Earlier this summer, Twitter suddenly and unilaterally disabled the U.S. version of Politwoops, a website which tracked tweets that had been deleted by American politicians. At the time, Twitter believed the site was violating the lawmakers’ privacy. (“Honoring the expectation of user privacy for all accounts is a priority for us,” a spokesperson told Gawker in June, “whether the user is anonymous or a member of Congress.”) Now Twitter has gone even further and disabled the Politwoops of thirty more countries, as well as a similar website for diplomats and embassies called Diplotwoops. The effect of doing so is clear: Twitter has made government officials significantly less accountable to the public for what they say and do online.

The Open State Foundation, which is based in Amsterdam and administered Diplotwoops and the non-U.S. Politwoops sites, announced Twitter’s decision on Sunday:

Twitter said that its decision to suspend access to Politwoops followed a ‘thoughtful internal deliberation and close consideration of a number of factors’ and that it doesn’t distinguish between users. Twitter wrote: ‘Imagine how nerve-racking—terrifying, even—tweeting would be if it was immutable and irrevocable? No one user is more deserving of that ability than another. Indeed, deleting a tweet is an expression of the user’s voice.’ ...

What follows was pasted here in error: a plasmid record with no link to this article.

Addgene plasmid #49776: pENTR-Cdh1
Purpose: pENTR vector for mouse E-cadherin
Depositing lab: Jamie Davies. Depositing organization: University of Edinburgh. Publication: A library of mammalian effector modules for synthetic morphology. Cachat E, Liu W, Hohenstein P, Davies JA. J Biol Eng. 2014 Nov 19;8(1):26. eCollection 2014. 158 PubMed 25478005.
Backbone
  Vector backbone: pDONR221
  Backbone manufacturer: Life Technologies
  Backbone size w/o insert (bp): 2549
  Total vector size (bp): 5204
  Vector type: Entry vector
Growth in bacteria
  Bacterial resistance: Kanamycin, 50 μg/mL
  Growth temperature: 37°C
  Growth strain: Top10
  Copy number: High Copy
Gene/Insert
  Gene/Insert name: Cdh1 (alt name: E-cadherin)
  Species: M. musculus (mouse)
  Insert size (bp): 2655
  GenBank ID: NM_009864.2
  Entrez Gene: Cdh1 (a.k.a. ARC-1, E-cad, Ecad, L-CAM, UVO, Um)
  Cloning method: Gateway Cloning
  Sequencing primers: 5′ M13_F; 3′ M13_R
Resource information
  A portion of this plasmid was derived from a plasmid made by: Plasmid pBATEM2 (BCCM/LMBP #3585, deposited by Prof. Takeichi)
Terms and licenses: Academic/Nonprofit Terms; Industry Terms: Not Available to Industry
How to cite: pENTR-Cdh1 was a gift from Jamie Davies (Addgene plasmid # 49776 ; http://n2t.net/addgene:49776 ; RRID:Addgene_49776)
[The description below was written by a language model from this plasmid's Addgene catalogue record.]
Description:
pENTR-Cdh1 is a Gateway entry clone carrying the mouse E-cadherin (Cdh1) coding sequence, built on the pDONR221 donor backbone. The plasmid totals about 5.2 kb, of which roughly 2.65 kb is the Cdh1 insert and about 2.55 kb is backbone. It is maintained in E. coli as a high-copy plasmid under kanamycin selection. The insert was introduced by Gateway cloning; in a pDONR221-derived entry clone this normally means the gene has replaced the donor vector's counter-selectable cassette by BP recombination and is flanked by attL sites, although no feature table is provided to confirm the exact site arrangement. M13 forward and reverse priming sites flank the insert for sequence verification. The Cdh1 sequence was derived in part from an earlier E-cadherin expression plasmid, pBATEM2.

Arjan El Fassed (director of Open State Foundation): ‘What elected politicians publicly say is a matter of public record. Even when tweets are deleted, it’s part of parliamentary history. These tweets were once posted and later deleted. What politicians say in public should be available to anyone. This is not about typos but it is a unique insight on how messages from elected politicians can change without notice.’

As El Fassed notes, Politwoops and Diplotwoops have repeatedly helped journalists and voters keep track of politicians’ inconsistent statements about matters of public concern. In one particularly vivid example, the site caught several American lawmakers deleting tweets in which they had congratulated the American POW Bowe Bergdahl upon his return from Taliban captivity in Afghanistan. The lawmakers tried to erase their support for Bergdahl after soldiers in Bergdahl’s unit began accusing him of desertion. Few if any people would have noticed such deletions without Politwoops. Which means that, in the service’s absence, elected officials across the world will have an easier time disappearing their public statements with little or zero notice.

You can read more about Twitter’s decision to permanently disable Politwoops here and here.